The Umami Principle states that umami-producing ingredients produce full-spectrum beverages. A “full-spectrum” is a sensation of balance and roundness on the palate, tongue, nose and even the throat.
Names like Heinz, Coca Cola, General Mills—or Anheuser-Busch, resound in the customer’s head with fond memories of picnics and good times. This is no accident. The techniques of flavor balancing and optimizing consumer experience are well-known to the major commercial food and beverage producers. It is what they live and die for—or for want of. The premier names of the food and beverage world produce a consumer experience that is round and flavorful in every way. Some people would say in too predictable a way, but that’s mass consumerism for you.
The key here is that their products have balance. What does this mean? In the world of ketchup, it means a product that is sweet, sour, bitter, salty and umami in just about exactly the same proportions. Thus, your typical kid can use ketchup as a virtual “flavor eraser” for any unfamiliar foods.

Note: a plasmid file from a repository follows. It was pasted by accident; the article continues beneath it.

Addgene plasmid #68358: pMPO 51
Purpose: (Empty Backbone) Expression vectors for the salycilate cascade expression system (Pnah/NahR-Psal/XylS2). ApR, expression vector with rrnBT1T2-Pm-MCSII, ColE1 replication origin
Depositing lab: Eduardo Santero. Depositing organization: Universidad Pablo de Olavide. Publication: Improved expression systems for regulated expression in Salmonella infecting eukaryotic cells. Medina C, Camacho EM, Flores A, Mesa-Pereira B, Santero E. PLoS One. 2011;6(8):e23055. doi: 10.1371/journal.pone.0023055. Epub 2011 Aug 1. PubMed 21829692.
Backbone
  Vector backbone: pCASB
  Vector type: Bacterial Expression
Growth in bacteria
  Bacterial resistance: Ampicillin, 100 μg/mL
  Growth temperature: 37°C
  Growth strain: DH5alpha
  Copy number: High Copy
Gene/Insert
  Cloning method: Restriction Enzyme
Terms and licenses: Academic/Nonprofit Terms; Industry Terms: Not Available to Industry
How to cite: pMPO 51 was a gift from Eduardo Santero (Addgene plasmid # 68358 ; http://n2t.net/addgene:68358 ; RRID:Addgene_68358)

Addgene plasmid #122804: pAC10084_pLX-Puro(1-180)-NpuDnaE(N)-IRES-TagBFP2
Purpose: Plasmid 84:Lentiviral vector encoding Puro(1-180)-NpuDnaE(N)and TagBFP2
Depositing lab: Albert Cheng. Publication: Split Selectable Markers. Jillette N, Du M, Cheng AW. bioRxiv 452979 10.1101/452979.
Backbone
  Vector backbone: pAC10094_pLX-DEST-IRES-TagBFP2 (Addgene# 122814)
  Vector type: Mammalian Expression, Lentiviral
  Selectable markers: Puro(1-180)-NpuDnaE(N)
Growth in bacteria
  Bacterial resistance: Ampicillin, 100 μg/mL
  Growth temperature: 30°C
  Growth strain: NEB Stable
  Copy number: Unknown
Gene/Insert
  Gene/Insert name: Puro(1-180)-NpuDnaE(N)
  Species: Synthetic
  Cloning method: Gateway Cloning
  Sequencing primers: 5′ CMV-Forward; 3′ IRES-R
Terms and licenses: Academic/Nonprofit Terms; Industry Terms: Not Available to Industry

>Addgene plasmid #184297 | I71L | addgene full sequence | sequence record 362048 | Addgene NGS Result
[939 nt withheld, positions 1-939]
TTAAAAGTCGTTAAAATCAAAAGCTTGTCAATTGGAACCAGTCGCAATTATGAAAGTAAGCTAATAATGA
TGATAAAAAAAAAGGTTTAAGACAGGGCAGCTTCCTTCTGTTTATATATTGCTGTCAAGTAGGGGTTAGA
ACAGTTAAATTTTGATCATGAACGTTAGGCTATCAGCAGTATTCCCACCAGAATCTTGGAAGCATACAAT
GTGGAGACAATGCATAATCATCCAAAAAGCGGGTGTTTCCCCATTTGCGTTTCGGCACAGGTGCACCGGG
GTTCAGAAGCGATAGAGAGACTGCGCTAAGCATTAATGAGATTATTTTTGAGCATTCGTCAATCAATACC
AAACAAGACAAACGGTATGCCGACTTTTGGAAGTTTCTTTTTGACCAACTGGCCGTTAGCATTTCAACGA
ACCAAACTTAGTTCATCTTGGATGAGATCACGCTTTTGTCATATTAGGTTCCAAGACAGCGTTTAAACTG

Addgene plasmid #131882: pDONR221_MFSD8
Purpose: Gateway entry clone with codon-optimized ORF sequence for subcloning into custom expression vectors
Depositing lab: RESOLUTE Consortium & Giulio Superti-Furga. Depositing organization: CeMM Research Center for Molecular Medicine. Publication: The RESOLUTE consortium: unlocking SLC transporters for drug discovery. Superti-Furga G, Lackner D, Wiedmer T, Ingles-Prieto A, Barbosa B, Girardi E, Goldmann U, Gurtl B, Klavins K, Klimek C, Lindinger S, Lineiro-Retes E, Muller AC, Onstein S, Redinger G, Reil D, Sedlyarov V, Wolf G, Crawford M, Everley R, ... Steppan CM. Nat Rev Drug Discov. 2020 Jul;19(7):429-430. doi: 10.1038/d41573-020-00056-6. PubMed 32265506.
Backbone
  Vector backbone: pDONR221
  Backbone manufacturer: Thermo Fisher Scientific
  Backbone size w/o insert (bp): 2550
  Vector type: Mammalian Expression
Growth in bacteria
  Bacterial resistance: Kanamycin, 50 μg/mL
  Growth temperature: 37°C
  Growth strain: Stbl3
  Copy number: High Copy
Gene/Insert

I daresay most people have never heard of umami. Umami was identified in 1908 by Professor Kikunae Ikeda of the Tokyo Imperial University as the taste sensation created by the presence of certain amino acids in a food or beverage.
For centuries it had remained unnamed, but exploited to balance the flavor of many foods. While Umami was being formally described in Japan, the sensational French chef Escoffier was creating innovative recipes that combined all five of the basic tastes too, though he didn’t understand the chemistry of his discovery.
Chemically, combining ribonucleotides and glutamates in food and beverages creates a taste impact that is far more intense than the sum of both of these ingredients, while amplifying the effect of the other four taste sensations as well. Escoffier had discovered Umami.